The organ system of the body that is responsible for the transport of material throughout the body is called the circulatory system.
- The materials transported are nutrients, oxygen, carbon dioxide, cells, etc
- The medium of transportation is blood.
- The primary parts of the circulatory system are heart, arteries and veins.
- The fluid part of blood is called plasma and has various salts and nutrients dissolved in it.
- Blood cells are suspended in plasma and they are Red Blood Cells (RBCs), White Blood Cells (WBCs) and Platelets.
- Plasma is the liquid component of the blood in which most of the blood cells are suspended.
- It is mostly made up of water (up to 95%) and contains dissolved nutrients, carbon dioxide and oxygen.
- Red blood cells (RBC) present in the blood are responsible for the transport of oxygen throughout the body.
- They contain a red pigment called haemoglobin, which binds with the oxygen.
- The reddish colour of the blood is due to haemoglobin.
- The blood contains white blood cells (WBC), which are part of the immune system.
- They are like soldiers, which fight and kill germs that may enter the body.
- Platelets are the smallest cells in the blood.
- By clumping together, they form a blood clot, preventing loss of blood due to bleeding.
- They prevent excessive damage to the blood vessels by binding together at the site of damage.
- Blood vessels are tubes that carry blood all over the body.
- Arteries, veins and capillaries are collectively called as blood vessels.
- Arteries are blood vessels that carry oxygenated blood to the cells and tissues of our body.
- They carry blood from the heart to the tissues.
- Veins are blood vessels that carry away deoxygenated blood from the cells and tissues of our body.
- They carry blood from tissues to the heart.
- Capillaries are the smallest of the body’s blood vessels.
- It serves the most important task of the circulatory system: exchange of material between circulation and cells.
- The fine network makes it easy for the process of diffusion of materials due to the increase in surface area.
- The heart is a muscular organ in animals that pumps blood through blood vessels to all the parts of the body.
- The heart consists of four chambers that prevent the oxygenated and deoxygenated blood from mixing.
- The upper chambers are called as atria and the lower chambers are called as ventricles.
- Valves are present in the heart as well as in veins.
- In the heart, they are present between atria and ventricles and at the base of big vessels leaving the heart.
- Valves are responsible for the unidirectional flow of blood in the body.
- Opening and closing of the valves present in the heart is responsible for the lub-dub sound of the heart.
- It is the network of arteries and veins connecting the heart and lungs.
- Deoxygenated blood is pumped from the blood to the lungs for oxygenation.
- The oxygenated blood returns to the heart to be pumped to the rest of the body.
Oxygenation of Blood
- Oxygenation of blood occurs at the alveoli in the lungs.
- The alveoli have blood vessels wrapped around it and the blood is oxygenated by diffusion.
- The heart periodically expands and contracts to pump blood into the arteries, which also expands and contracts as the blood flows through them. This is called pulsation.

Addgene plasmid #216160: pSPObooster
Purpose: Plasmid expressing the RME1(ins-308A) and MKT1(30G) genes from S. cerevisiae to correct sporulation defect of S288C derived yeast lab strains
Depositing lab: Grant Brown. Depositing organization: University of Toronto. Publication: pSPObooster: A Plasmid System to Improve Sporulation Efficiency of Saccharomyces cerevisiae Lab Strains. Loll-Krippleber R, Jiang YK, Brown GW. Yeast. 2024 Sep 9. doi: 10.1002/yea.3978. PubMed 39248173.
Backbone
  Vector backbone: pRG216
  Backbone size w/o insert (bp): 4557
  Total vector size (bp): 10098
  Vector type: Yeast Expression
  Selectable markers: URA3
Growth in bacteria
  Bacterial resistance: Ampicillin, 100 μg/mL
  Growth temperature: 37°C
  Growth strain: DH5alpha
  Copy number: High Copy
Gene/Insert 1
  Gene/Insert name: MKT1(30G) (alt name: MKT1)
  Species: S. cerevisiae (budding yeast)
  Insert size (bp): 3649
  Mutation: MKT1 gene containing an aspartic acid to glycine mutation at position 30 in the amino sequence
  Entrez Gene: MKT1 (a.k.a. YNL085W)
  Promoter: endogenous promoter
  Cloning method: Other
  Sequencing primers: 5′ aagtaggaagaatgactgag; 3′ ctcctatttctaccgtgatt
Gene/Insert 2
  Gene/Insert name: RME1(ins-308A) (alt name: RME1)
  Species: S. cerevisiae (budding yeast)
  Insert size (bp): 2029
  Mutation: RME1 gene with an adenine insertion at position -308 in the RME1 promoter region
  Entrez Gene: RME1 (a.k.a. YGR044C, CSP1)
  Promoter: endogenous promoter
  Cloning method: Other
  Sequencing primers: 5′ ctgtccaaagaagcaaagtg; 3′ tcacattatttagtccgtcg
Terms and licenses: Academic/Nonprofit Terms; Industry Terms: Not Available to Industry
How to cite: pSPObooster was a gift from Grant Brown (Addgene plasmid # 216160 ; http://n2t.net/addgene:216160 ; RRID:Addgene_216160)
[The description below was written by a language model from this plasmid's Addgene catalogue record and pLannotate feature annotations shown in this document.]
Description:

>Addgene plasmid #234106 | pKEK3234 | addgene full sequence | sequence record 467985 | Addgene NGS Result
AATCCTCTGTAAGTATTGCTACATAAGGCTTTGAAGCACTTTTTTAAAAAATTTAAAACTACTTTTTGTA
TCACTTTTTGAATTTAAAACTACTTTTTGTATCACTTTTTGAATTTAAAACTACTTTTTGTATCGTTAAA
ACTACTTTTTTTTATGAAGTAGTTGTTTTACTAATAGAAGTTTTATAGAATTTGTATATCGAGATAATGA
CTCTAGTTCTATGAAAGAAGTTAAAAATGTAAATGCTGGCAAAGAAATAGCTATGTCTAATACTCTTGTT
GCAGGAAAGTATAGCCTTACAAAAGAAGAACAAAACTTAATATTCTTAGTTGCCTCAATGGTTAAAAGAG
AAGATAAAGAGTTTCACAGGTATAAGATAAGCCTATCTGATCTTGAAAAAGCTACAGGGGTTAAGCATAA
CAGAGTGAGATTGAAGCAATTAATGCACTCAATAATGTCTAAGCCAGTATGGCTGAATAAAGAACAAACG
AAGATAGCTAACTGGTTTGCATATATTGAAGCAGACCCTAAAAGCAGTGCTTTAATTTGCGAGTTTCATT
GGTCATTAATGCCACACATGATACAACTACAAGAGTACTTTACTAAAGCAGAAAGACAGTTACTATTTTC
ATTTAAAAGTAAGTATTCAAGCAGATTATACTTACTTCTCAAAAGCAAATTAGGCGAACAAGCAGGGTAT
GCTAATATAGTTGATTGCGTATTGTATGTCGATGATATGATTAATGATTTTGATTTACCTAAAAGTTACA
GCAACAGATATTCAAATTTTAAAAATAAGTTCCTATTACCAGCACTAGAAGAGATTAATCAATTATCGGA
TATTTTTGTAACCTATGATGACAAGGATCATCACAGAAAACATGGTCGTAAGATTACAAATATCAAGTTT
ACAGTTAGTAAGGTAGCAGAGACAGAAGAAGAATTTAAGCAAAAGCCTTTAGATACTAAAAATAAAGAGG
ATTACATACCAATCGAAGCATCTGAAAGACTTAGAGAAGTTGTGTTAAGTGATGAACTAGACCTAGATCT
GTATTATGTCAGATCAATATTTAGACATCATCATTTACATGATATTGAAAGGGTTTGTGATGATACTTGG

- This pulsation of the arteries can be felt at certain places of the body such as the wrist.
- Pulsation is measured as the number of heartbeats per minute, which is nothing but pulse rate
- For human beings, the waste products are in the form of carbon dioxide, urine and faeces.
- Our body’s main excretory organs are the kidneys.
- There is a pair of kidneys present on either side of the spine.
- Each kidney is a bean-shaped organ, reddish in colour.
- It contains millions of tiny tubules that act as microscopic filters and filter out the useful and harmful substances from the blood.
- The useful substances are again reabsorbed back into the blood and only harmful substances are concentrated.
- These harmful substances are present in a dissolved state in water and now it is called as urine.
- Urine is excreted out of the body.
- Thus, kidneys act as filters of our body.
- Urine is sent from the kidneys to the urinary bladder through tubes called ureters.
- The urinary bladder is a muscular bag where urine is accumulated and excreted from the body through the urethra.
- It can hold about 300-500 mL urine for a while before the urge to empty occurs.
- Dialysis is the filtering of blood outside the human body using a machine, when both the kidneys fail.
Excretion in Other Animals
- Excretion in different animals differs based on the excretory material.
- Ammonia, urea and uric acid are the commonly excreted material.
Osmosis is the movement of solvent molecules from a region of lower solute concentration to a region of higher solute concentration through a semi-permeable membrane.
- Root hairs are elongated extensions of the roots that are comparable to hairs on animals.
- They increase the surface area for increased exchange of water and minerals.
- Phloem is the plant tissue that transports the soluble organic material created during photosynthesis from the leaves to the other parts of the plant.
- Xylem is the plant tissue that transports the water and other nutrients from the roots to other parts of the plant.
- This process also helps the plants absorb and distribute water through their roots.
- Transpiration exerts a straw-like effect and the water moves up against gravity in tubes made of xylem cells.